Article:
Wednesday, July 4, 2012

How We Climbed Everest, by Doskov & Petrov

My 300th Everest book! I try to bring you rare and interesting books for my centennial books. For my 100th, I shared S. M. Goswami's Everest: Is It Conquered?, a conspiracy theory written about the "purported" first ascent of Everest in 1953. Book 200 was Shin Seung Mo's Orient Express to Crystal Summit, about the 1987 Korean winter ascent of the mountain, with Ang Rita making the summit without supplementary oxygen. For book 300, I bring you a small volume on the exciting, but relatively unknown 1984 Bulgarian ascent of the West Ridge Direct. 

Kiril Doskov and Nikolai Petrov write about their participation in the 1984 Bulgarian Everest expedition in How We Climbed Everest. The Bulgarians, under Avram Avramov, follow the Yugoslavian line up the complete West Ridge during the pre-monsoon season. They approach the mountain in two teams (for a total of 24), with one team arriving very early to ascend the Lho La, set up a winch system and begin the ferrying of supplies. The other group arrives fresh and immediately starts stocking higher camps and plugging away at carrying loads. Due to their organization, dedication, and some especially good weather, their first climber, Hristo Prodanov makes it to the summit (Sirdar Chhowang returns from 8400 meters after being struck by a falling oxygen cylinder.) without the use of supplementary oxygen at the amazingly early date of April 20th. He bivouacs very high on the mountain, and team member Yankov and Chhowang are unable to reach him before he expires during the descent. A terrible storm follows, clearing everyone off the mountain.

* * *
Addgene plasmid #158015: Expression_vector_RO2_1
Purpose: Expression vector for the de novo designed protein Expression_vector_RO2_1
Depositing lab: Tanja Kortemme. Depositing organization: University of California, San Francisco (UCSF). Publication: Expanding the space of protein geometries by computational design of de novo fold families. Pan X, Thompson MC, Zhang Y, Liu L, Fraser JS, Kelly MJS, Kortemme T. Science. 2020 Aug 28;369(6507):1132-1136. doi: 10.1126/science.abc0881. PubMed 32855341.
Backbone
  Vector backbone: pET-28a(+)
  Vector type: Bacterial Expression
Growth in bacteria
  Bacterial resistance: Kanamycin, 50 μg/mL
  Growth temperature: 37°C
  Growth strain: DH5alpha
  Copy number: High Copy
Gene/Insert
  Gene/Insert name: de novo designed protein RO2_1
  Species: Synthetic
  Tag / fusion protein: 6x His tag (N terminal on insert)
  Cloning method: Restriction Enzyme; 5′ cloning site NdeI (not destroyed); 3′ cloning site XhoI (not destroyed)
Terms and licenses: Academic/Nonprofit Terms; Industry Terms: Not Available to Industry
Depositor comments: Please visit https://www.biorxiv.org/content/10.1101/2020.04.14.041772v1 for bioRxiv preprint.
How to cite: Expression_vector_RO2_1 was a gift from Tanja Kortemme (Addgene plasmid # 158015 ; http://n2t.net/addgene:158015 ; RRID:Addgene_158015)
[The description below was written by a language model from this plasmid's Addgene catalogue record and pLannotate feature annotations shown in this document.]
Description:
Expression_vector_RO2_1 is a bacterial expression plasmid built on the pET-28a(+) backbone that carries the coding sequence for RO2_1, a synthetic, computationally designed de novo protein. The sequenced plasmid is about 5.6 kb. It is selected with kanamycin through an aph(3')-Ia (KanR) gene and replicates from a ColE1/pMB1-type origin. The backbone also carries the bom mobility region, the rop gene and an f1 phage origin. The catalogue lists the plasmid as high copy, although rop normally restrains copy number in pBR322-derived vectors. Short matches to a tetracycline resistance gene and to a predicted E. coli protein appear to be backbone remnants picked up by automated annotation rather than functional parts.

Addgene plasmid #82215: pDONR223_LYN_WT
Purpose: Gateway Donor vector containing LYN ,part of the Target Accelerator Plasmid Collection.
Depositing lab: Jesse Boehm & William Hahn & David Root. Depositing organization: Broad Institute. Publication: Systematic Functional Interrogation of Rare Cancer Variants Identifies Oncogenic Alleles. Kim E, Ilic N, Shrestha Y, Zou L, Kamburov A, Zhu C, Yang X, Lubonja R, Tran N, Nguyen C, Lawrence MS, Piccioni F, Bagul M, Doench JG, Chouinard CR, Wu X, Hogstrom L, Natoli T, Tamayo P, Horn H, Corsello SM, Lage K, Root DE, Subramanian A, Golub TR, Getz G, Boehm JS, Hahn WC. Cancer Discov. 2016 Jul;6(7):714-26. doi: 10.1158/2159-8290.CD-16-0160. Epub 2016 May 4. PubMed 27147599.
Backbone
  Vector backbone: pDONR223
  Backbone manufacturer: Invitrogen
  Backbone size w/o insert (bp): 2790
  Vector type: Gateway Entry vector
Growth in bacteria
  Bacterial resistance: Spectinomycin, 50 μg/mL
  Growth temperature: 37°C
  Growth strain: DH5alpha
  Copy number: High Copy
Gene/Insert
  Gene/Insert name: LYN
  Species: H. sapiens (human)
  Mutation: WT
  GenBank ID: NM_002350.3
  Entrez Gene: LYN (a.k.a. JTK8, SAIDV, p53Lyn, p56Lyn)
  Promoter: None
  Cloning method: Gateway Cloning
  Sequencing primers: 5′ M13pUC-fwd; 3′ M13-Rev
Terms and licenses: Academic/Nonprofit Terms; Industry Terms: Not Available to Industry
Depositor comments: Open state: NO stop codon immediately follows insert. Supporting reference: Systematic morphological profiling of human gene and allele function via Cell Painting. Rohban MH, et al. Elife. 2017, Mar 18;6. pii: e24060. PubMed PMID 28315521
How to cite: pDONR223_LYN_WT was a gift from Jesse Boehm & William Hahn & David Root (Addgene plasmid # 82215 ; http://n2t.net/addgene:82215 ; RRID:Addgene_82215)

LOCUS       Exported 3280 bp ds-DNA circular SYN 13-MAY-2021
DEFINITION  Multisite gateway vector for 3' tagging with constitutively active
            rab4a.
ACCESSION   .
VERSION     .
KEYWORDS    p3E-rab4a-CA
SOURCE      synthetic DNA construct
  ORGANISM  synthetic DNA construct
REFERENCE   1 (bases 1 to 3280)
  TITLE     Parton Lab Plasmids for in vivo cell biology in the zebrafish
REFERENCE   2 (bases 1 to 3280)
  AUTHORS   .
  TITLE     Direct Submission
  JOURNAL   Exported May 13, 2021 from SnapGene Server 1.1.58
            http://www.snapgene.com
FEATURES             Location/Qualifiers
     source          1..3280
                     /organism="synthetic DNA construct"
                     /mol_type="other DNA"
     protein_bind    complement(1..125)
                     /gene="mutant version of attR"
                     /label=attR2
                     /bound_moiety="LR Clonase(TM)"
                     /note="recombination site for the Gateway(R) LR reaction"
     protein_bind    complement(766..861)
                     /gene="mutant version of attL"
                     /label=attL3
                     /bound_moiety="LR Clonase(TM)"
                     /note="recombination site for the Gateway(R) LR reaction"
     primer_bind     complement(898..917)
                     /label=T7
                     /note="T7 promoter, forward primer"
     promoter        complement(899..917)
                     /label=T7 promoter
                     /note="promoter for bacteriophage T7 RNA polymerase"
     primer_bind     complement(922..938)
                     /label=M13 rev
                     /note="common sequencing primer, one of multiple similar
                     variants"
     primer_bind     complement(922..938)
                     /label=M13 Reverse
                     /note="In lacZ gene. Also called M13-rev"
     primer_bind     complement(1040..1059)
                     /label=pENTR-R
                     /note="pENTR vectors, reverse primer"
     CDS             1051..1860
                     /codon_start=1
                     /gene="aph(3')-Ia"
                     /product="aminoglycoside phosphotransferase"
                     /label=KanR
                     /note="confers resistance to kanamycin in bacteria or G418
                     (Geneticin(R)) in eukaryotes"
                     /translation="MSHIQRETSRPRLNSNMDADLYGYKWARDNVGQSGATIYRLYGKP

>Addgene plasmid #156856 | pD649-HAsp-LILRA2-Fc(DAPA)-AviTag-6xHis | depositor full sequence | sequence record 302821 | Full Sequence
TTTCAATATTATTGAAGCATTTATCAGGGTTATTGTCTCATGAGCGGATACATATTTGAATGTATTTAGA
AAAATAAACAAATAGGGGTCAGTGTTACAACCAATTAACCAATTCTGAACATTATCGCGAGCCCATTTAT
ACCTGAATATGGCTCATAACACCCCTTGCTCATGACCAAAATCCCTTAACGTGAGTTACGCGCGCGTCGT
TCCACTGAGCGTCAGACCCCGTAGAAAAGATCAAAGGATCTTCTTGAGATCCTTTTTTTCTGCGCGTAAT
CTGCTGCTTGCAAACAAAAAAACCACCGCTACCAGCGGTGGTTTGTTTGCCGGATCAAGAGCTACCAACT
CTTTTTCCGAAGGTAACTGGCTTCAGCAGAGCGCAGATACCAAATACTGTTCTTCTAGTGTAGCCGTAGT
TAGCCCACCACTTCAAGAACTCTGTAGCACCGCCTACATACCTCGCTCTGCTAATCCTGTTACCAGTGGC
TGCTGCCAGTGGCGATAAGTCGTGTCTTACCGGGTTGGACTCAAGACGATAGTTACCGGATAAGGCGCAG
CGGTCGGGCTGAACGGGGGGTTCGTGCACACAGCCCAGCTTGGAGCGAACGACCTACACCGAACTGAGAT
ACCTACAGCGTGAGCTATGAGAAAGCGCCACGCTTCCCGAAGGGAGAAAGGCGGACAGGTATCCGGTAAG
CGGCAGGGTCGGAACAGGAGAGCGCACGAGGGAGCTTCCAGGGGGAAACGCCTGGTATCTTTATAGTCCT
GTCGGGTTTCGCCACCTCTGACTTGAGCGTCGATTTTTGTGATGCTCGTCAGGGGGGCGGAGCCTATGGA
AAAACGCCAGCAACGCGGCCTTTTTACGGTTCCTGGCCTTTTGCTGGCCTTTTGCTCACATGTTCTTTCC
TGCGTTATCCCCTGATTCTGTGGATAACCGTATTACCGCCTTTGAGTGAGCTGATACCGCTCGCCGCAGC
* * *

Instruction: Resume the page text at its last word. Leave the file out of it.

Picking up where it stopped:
The team members decide that they are not yet finished with the mountain, as many climbers should have a chance at the summit, and the season has really barely begun. They discover that their high camps have been destroyed by wind and avalanches. After reestablishing them with what equipment they can pull together, they send up more summit climbers. Metodi Savov and Ivan Valtchev were next, taking a long time to make it to the summit due to deep snow. Like Hornbein and Unsoeld (see Hornbein's Everest: The West Ridge), after a very late arrival at the summit, they decided the best course of action is to descend the Southeast Ridge and end up bivouacing near the South Summit. The authors' (Doskov and Petrov) climb ends up doubling as a summit climb and a rescue. They take into consideration the long climbs of Prodonov, Savov, and Valtchev, and decide on a 9 p.m. departure from the high camp and unwittingly arrive at the summit before sunrise after a seven, rather than twelve, hour climb. They head over the top, and in the dark begin to descend the Northeast Ridge before noticing their error as the sun rises. After reascending to the summit, the authors find the right direction and head down the Southeast Ridge. They come across Savov below the South Summit, as Valtchev had descended to the South Col to try to get help from the Indian team climbing the Southeast Ridge route (see Khullar's The Call of Everest). The authors resuscitate Savov with oxygen and warm liquids and help him down the mountain, staying with the Indian team on the South Col before descending via the Western Cwm to their teammates.

I'm amazed that I have not encountered a tale of this expedition in any of my previous reading, as it has all the drama, athleticism, and gutsy decisions that make for a great climbing story. This book is a slim volume of 38 pages, though it includes some journalistic photographs as well. The authors are careful in their wording in places, I imaging for state censors. I wonder what sort of things I've missed! There is one more, slightly longer book in English about this expedition, Metodi Savov's Everest: The Bulgarian Way, that I would love to read, but I have yet to track down a copy. There are a couple of books on this expedition in Bulgarian, by Avramov and Zakharinov, as well as a biography of Prodonov by Georgiev.